NC House budget spends more on construction, pay than Senate
RALEIGH, N.C. (AP) — North Carolina House Republicans would put more money now toward infrastructure projects and pay teachers and state employees more in their two-year budget proposal compared to what the Senate voted for earlier this summer.
The House spending plan, the subject of a Monday news conference by GOP leaders, would not go as far on cutting income tax rates as Republican senators advanced in their competing budget bill. Instead, the House would give COVID-19 tax breaks to those who got a federal Paycheck Protection Program loan or received unemployment benefits last year.
And while the House would park $2.2 billion less in the state’s rainy-day emergency fund than the Senate wants, the $2.8 billion total proposed by the House would still be a record. It’s the result of a massive revenue surplus during the past year thanks to the resurgent post-pandemic economy.
House Republican leaders said their budget, with more than $9 billion in state and federal dollars for state buildings, schools, water and sewer improvements, broadband and other capital projects, would bring transformational change to the state if approved.
“It’s a pretty amazing opportunity for this state, when you look at what we’re investing in,” Rep. Jason Saine, a Lincoln County Republican and senior budget writer told reporters. “This budget shows a very forward-looking future for North Carolina, for our citizens and particularly for our children.”
House Republicans expect the full chamber to approve the measure by Thursday after some committee meetings. That will set up negotiations on a final spending plan between and House and Senate leaders. How much they listen to Democratic Gov. Roy Cooper and his priorities will have a lot to do with whether he will sign the ultimate package or veto it.
The House proposes average 5.5 % raises for public school teachers over two years — starting with a 4% average increase this fall and with an emphasis on pay for veteran teachers. That compares to the Senate’s proposal of 1.5% average raises each year. Cooper wants even more — reaching 10% over the two years. All budget authors also would provide teacher bonuses of some kind.
State employees would get 5% raises over two years in the House plan, bringing it in line with Cooper’s plan. The Senate offered less. The House budget would provide up to $2,000 in one-time bonuses, with the largest going to the lowest-paid workers.
And while the Senate proposed doing away with the corporate income tax by 2028, the House would only reduce the current 2.5% rate to 1.99% by 2025. Cooper has railed repeatedly against corporate tax breaks when he says needs for public schools are great.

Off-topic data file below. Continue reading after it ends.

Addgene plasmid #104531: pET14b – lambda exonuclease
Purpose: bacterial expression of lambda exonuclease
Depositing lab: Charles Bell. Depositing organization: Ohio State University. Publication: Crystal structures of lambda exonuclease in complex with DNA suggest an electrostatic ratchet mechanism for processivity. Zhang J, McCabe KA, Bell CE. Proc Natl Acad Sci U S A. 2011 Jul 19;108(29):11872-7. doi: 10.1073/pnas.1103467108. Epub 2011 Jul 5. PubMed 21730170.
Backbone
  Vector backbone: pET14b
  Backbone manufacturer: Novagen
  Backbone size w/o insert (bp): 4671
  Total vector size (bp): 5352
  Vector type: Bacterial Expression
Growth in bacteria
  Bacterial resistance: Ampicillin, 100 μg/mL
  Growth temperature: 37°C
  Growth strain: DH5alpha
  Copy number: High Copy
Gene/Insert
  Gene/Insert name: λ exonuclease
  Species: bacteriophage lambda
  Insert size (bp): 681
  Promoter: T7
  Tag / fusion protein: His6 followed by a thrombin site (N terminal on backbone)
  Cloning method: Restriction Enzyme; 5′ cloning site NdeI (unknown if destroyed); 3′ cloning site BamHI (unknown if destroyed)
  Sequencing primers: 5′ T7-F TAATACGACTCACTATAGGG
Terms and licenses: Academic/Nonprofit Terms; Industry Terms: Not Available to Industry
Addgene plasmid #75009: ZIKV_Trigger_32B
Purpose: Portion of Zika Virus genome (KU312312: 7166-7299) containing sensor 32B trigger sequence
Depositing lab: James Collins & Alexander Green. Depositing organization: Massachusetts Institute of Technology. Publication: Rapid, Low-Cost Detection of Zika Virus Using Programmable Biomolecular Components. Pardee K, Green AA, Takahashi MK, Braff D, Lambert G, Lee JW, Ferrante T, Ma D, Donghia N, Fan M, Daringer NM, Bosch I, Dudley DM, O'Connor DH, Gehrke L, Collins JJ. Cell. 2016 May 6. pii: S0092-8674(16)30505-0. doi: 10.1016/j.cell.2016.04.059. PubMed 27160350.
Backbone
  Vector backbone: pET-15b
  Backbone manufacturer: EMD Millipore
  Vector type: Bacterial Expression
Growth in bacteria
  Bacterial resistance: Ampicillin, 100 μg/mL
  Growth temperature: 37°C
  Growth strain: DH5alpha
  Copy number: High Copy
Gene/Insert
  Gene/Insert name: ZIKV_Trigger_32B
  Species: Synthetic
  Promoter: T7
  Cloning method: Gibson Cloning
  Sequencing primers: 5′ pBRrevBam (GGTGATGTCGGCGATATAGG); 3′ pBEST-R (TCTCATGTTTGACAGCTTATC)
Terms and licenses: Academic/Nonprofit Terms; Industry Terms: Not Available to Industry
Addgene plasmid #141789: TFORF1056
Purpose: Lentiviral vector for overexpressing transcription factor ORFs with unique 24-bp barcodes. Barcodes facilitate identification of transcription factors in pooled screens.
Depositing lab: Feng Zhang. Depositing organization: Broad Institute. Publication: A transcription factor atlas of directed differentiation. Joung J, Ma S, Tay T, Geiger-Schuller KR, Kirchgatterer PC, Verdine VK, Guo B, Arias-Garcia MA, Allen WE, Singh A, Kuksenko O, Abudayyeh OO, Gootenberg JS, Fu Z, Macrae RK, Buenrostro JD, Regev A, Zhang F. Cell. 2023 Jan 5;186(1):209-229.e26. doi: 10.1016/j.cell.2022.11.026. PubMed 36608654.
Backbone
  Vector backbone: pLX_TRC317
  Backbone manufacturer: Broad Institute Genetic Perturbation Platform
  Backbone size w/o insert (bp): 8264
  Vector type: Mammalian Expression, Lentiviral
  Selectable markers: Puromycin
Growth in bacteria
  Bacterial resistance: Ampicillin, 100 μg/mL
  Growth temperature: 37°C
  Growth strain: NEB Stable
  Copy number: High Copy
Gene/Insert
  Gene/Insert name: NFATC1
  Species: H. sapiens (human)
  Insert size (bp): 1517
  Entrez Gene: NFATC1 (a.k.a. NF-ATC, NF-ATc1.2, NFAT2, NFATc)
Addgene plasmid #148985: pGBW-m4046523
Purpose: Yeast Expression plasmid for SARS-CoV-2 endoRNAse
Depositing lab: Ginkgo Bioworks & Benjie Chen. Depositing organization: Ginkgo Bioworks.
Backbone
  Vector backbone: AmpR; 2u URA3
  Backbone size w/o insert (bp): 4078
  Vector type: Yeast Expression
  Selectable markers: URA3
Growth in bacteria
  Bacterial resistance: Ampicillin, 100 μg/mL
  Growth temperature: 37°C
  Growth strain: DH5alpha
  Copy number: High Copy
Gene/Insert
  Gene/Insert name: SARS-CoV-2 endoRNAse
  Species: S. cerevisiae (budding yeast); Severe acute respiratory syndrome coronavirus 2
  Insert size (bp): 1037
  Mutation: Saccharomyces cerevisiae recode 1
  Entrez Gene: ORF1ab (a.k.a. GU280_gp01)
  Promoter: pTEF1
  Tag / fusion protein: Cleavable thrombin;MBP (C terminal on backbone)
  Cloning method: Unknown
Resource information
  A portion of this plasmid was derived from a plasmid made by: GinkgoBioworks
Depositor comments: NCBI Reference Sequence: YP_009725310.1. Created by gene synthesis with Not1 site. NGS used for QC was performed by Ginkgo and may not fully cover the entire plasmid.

Cooper and the same GOP leaders never enacted a traditional two-year budget in 2019, as the governor’s demand to consider expanding Medicaid to hundreds of thousands of residents through the Affordable Care Act became a nonstarter with Republicans. House Speaker Tim Moore and Senate leader Phil Berger said in June that Medicaid expansion would not be in their budgets this year either.
The state revealed last week that already-soaring tax collections grew another $190 million more than anticipated in the fiscal year’s final weeks. The revenue surge also meant budget writers learned in June it should have $4.6 billion in additional funds through mid-2023. But Berger and Moore had already agreed on spending caps for state funds each year.
The House Finance Committee on Monday reviewed the tax package, which would reduce the state’s individual income tax rate from 5.25% to 4.99% next year. The Senate wants to take it down to 3.99% over five years. Standard deductions would rise in each plan. The House also would exempt more military retirees from state income taxes. The Senate would help businesses and nonprofits that struggled during the pandemic with $1.5 billion in grants.
Democratic Rep. Wesley Harris of Mecklenburg County said the House GOP plan strips away too many revenues — $8.6 billion over five years — when a recession could be around the corner: “It worries me that we’re not focusing first on investing in our people and getting that shored up before we even talk about tax cuts.”
Moore’s office said the House plan would commit $5.8 billion in state spending toward capital construction for the next two years, compared to $4.3 billion by the Senate. Moore’s office said the House also spends more than the Senate on broadband and water and sewer projects.